Tuesday, September 30, 2008
Chicago Acts to Block Wrigleyville Alcohol Sales in Case of Championship Run
It has been 100 years since the Chicago Cubs have won the World Series. They have flirted with it in the past, only to break the hearts of the Cubbies faithful. Could this be the year? Some Chicago city officials appear to think so.
The area around Wrigley Field is filled with bars and restaurants. No one goes thirsty in Wrigleyville. A game day when the Cubs are in town resembles a beach resort on Labor Day weekend. You really start to wonder if anyone has a job in Chicago. But it is mostly good fun. Fans who cannot buy a ticket or don't want to bother with the live baseball part of the Chicago Cubs experience go to one of the dozens of nearby bars. They can drink in the experience and watch the game on big screen televisions.
Yesterday the City of Chicago negotiated a deal that is a little amazing given that the actual enforcement of the "Cubs Celebration Regulation" might be a little difficult. I remember reading in the history books that Prohibition did not quite work out in the Windy City.
Meeting at John Barleycorn's Restaurant on Clark (yup, they negotiated the deal in a bar) city officials and bar owners agreed to cut off alcohol sales after the seventh inning of any playoff or World series game in which the Cubs have a chance of clinching the series. The prohibition on alcohol sales will last for one hour. If the game goes to extra innings, the bars can start selling beer, wine and spirits again.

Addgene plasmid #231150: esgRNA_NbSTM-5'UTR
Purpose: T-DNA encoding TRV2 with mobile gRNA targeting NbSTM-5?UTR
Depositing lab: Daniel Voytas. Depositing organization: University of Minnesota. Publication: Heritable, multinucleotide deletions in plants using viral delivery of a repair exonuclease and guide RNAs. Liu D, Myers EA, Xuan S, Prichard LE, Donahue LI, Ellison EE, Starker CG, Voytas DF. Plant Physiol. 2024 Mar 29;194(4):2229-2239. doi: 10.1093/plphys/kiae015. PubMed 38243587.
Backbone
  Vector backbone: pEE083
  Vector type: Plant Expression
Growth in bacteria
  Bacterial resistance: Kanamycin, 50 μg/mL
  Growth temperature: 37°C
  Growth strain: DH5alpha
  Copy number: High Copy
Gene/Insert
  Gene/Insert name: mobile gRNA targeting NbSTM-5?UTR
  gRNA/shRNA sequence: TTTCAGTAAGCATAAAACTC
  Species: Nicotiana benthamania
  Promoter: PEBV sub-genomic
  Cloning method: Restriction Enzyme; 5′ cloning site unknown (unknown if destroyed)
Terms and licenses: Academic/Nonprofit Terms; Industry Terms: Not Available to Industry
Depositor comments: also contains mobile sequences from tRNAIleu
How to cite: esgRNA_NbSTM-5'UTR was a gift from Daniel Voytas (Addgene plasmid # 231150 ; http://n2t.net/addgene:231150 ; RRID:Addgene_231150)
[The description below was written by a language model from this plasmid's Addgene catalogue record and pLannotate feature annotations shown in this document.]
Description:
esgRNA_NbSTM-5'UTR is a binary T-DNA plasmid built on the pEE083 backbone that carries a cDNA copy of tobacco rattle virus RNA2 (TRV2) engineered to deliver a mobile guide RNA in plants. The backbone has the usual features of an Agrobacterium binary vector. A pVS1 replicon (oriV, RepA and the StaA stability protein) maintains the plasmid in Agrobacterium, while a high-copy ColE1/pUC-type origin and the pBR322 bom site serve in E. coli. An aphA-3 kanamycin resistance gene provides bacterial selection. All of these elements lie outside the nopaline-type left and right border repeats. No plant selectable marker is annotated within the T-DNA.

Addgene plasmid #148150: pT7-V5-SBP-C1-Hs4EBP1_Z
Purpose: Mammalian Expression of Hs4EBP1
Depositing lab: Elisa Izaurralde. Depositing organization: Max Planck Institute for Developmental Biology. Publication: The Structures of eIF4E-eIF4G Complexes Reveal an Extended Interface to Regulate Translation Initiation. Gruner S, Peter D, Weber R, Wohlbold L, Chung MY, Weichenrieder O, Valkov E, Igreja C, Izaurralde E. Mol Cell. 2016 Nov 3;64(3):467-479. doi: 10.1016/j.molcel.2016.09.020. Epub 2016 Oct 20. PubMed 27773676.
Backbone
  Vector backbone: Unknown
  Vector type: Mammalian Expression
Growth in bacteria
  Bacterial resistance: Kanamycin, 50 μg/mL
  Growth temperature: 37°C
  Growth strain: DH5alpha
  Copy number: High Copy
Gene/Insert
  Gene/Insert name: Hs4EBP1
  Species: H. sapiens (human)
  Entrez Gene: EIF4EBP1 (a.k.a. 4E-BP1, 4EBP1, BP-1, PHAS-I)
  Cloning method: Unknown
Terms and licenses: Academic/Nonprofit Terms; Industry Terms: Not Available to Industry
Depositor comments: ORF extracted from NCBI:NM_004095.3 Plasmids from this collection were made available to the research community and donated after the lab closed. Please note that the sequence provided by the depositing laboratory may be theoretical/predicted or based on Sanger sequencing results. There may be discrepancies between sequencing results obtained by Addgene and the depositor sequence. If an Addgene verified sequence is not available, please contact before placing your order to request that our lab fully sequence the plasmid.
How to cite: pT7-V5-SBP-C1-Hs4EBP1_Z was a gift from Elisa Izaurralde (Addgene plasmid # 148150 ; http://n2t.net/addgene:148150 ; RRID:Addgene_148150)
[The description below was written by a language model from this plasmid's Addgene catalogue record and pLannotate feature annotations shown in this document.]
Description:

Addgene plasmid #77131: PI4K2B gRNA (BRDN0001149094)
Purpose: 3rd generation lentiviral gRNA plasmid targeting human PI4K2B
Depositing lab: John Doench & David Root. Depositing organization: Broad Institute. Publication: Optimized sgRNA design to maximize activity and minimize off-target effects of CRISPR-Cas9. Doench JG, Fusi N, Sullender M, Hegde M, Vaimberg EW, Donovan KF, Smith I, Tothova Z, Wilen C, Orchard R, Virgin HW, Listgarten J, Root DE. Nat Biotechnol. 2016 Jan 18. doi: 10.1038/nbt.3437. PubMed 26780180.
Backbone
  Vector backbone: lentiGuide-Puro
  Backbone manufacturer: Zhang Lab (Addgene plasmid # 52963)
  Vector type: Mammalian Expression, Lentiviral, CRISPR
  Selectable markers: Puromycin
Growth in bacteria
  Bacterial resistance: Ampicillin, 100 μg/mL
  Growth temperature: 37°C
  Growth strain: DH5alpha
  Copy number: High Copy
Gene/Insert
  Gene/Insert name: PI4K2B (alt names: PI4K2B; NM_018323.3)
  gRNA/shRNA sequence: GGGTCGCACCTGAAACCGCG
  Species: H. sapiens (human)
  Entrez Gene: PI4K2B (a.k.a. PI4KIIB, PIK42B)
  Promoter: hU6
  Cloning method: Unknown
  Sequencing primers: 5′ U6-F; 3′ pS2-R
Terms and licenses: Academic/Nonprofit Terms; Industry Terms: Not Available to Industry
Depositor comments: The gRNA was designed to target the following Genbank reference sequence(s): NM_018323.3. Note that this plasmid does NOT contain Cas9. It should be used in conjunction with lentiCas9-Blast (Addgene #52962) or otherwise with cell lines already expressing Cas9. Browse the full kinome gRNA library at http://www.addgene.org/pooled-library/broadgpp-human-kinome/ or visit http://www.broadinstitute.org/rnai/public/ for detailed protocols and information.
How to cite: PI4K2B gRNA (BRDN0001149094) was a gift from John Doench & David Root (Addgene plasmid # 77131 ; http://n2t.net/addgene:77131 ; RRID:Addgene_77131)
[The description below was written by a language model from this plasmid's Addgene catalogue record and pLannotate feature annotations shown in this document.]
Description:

Chicago Mayor Richard M. Daley had wanted the seventh inning ban to apply to all Cubs playoff games at Wrigley, fearing fans could spill into the streets and turn violent. The compromise on series clinching games includes bars on Sheffield from Newport to Irving; on Clark from Irving Park to Newport; and on Addison from Wilton to Racine.